Many local authorities view the regional press as a “pain in the arse” and will welcome the demise of the industry according to the former editor of The Northern Echo.
Peter Barron, who edited the title for 17 years, told journalists at The Northern Correspondent an online news website covering issues in the North-East of England: “Plenty of councils are looking forward to the demise of local newspapers because they hold them to account”.
“They see them as a pain in the arse. There are certainly councils that would love to see the back of the Northern Echo”.
The Nothern Correspondent’s article suggests that the days when politicians, council leaders and police chiefs feared the 5pm call from a newspaper editor saying: “We’re just about to run this story. Do you wish to comment?” are over and this may represent a decline in democratic values as well as hindering law and order.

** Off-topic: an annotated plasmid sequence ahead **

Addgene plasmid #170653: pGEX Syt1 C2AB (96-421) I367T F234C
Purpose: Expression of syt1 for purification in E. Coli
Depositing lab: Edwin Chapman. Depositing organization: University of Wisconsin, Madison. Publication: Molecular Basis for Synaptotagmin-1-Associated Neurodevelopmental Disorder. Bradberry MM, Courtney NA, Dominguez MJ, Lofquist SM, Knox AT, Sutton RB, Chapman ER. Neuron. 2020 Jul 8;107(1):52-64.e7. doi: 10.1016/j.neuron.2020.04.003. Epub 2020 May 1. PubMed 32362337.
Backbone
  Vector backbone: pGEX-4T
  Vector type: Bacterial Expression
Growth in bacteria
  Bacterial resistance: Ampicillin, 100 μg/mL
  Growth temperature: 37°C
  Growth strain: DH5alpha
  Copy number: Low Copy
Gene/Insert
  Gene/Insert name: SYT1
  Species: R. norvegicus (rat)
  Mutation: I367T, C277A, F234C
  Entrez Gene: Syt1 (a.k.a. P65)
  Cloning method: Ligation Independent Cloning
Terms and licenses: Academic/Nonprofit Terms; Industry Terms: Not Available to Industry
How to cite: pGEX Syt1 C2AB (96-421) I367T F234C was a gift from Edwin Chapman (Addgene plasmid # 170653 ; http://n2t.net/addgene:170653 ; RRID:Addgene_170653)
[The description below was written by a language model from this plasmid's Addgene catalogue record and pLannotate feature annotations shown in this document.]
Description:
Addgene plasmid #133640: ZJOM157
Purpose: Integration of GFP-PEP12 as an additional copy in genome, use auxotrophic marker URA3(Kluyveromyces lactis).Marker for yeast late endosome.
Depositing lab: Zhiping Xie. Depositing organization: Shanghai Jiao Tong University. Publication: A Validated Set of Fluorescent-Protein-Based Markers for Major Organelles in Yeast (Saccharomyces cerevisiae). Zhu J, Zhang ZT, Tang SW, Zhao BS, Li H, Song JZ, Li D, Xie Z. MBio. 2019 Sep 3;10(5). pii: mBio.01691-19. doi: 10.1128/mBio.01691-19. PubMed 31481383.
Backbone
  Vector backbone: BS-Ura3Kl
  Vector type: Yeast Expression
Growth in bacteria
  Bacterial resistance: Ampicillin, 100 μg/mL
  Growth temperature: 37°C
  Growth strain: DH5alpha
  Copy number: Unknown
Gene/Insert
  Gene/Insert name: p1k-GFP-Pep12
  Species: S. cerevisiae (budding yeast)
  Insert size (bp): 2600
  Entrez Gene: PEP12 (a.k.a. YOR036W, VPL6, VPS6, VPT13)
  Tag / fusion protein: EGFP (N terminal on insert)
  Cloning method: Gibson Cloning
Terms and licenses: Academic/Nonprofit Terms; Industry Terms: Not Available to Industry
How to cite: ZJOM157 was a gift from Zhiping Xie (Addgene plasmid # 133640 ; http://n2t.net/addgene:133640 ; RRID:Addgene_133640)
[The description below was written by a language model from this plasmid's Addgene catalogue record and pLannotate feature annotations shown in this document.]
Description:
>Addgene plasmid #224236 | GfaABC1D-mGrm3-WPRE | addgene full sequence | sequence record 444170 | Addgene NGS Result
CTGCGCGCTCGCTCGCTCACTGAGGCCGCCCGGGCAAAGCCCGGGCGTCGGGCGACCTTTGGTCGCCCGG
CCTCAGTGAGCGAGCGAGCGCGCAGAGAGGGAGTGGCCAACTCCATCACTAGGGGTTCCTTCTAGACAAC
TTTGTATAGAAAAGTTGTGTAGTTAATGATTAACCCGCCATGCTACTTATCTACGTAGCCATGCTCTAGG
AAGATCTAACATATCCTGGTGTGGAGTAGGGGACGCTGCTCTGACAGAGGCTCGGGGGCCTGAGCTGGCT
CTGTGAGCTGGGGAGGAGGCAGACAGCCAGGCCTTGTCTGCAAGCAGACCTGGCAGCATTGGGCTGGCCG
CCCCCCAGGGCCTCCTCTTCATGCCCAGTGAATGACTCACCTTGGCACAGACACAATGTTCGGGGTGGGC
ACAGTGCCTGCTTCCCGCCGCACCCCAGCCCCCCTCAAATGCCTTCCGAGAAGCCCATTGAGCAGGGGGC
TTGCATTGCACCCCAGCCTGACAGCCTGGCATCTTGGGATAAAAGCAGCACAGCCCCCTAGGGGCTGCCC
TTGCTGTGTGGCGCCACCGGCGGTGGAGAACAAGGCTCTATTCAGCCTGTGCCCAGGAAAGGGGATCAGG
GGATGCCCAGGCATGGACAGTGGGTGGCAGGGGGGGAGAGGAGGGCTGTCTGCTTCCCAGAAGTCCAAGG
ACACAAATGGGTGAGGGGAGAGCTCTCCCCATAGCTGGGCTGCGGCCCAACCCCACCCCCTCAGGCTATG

The article highlights, cases where journalists uncovered documents alleging police authorities kept accusations of child abuse involving high profile individuals within their ranks secret.
Janet Oldham, investigations editor for the Birmingham Mail, who was also interviewed for the article agrees and said: “Police forces, councils, the NHS and others are investing huge sums to create an image of themselves that isn’t the reality”.
“There seems to be more press officers at the same time as there are fewer journalists like me to challenge and hold them to account.”
PR professionals and journalists have a funny relationship – part partnership, part competitor. However, without this competition, without this editorial filter, without this degree of cynicism, PR just becomes advertising or (worse still) propaganda.
The day regional journalism dies is the day that PR dies (or becomes something else). Hopefully we are all better than that.